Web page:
Terrible, terrible news today. Former Blue Jay, sometimes great, often mediocre, and famously controversial pitcher dies when his plane crashes into a building in Manhattan.
Many, including his former pitching coach (and present Mets pitching coach), Rick Peterson are saying that “this puts into perspective” the relative importance of baseball in the grand scheme of things.
I don’t know what that’s supposed to mean.
Encounters with death do put into perspective the preciousness of time and the stupidity of wasting it on petty grievances or overwhelmed by things which are trifles, etc.
Yet, they do not take any of the meaning of joy and excellence and passion and love and friendship and achievement away. And baseball is a sport, and Major League Baseball, as all professional (and world class amateur) sports is about joy, it’s about marvelling at the excellence of the human as a physical actor, it’s about bringing communities together around a common cause, it’s about bringing people together around a common interest, it’s about the beauty and intellectual stimulation of a geniusly designed game, it’s about the achievement of greatness at something difficult and the invitation to us unwashed masses to participate vicariously in those great achievements—owning the athlete as one of us, as connected to us, and representing us.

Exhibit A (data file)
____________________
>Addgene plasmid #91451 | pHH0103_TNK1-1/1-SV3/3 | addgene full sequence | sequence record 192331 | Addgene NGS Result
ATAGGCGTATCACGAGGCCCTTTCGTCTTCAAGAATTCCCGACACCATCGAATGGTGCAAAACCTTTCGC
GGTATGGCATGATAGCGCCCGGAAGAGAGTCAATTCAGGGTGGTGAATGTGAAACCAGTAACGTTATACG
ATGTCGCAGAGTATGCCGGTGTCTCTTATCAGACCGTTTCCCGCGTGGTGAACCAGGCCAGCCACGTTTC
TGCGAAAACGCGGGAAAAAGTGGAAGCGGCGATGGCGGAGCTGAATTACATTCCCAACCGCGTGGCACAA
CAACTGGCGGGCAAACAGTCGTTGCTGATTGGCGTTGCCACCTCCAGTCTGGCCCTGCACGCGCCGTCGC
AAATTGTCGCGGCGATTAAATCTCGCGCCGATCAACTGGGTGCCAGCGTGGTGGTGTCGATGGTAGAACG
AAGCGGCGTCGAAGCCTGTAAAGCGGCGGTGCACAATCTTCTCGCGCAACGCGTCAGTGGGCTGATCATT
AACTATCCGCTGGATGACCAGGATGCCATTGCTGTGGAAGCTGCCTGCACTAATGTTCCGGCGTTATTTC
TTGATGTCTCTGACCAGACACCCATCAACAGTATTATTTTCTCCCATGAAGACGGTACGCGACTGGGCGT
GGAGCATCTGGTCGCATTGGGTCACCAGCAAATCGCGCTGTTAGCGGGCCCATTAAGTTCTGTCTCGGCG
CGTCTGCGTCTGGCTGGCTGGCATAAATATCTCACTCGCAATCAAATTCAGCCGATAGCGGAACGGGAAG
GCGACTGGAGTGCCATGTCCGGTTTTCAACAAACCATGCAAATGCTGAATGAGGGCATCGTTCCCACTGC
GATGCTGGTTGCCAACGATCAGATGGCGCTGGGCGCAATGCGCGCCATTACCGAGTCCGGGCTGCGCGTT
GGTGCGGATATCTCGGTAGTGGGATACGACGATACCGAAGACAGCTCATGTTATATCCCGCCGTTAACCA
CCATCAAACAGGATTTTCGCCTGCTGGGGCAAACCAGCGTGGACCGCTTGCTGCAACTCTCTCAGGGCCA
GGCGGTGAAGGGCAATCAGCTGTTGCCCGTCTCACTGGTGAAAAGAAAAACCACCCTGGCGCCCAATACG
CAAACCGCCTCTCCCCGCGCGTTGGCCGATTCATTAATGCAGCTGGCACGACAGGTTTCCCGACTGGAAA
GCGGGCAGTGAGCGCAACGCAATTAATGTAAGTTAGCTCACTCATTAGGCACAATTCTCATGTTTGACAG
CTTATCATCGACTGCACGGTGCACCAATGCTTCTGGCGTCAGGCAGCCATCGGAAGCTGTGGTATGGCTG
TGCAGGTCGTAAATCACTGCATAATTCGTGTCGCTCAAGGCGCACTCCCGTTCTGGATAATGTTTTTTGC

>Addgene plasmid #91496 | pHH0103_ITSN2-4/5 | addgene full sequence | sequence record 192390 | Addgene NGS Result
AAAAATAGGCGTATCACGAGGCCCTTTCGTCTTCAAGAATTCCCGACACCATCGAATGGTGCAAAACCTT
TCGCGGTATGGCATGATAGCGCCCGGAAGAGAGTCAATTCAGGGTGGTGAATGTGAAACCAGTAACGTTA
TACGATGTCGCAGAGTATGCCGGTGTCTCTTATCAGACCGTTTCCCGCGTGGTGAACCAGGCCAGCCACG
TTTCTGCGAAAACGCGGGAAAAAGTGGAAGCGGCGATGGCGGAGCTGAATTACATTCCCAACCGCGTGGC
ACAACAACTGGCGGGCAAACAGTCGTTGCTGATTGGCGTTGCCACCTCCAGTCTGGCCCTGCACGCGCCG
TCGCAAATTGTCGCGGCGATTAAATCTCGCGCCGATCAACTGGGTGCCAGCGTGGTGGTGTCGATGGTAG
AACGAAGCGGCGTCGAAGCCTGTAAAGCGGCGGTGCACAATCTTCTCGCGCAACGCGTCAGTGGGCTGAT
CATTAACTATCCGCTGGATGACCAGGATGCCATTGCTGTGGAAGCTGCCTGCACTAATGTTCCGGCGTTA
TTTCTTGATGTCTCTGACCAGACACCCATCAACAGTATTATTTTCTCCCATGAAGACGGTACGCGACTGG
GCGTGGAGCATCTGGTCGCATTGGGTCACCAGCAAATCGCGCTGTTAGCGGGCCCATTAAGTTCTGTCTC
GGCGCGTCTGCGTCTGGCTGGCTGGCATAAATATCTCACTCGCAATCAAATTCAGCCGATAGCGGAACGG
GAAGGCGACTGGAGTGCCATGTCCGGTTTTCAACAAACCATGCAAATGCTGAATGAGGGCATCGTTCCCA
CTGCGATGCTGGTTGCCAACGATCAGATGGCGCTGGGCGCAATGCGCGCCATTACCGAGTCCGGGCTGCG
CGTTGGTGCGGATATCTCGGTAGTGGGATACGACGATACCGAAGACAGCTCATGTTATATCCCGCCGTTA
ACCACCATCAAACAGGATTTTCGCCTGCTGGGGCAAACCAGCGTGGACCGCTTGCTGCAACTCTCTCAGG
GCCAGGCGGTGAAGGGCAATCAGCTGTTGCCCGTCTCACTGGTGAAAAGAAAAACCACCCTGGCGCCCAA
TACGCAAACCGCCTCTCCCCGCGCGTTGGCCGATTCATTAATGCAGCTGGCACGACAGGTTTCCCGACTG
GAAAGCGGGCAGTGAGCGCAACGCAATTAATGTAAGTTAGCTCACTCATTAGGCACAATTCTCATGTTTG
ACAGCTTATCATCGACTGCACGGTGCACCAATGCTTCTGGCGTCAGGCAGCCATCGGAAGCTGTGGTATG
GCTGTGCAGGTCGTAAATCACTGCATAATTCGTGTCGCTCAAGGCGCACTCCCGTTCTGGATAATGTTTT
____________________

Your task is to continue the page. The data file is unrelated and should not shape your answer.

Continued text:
How much love has been shared around baseball? How many people all alone in the world or worked into the ground or physically sick themselves take refuge and vicarious victory in the comforts of the game?
Major League Baseball, as other sports, is there for people. It’s a source of comfort, a source of joy, a rallying point for community, it’s a mythic representation of the drive and need to overcome adversity and achieve greatness and of the possibilities for futility and failure and destruction. It is in that way a tremendous role model for our lives and vicarious participation quite mythically in the struggle for greatness, for victory, for overcoming, that constitutes life. It’s something to love.
Encountering death only reminds me to appreciate that I have baseball while I’m alive. Encountering the death of a ballplayer I once was a fan of and then rooted against eagerly reminds me of my gratitude to these world class professionals who not only entertain but inspire millions, including myself. I’m not talking about them as role models off the field or “good people” off the field. I’m talking about what they do as mythic heroes. All of them, the noble and villainous contribute so much.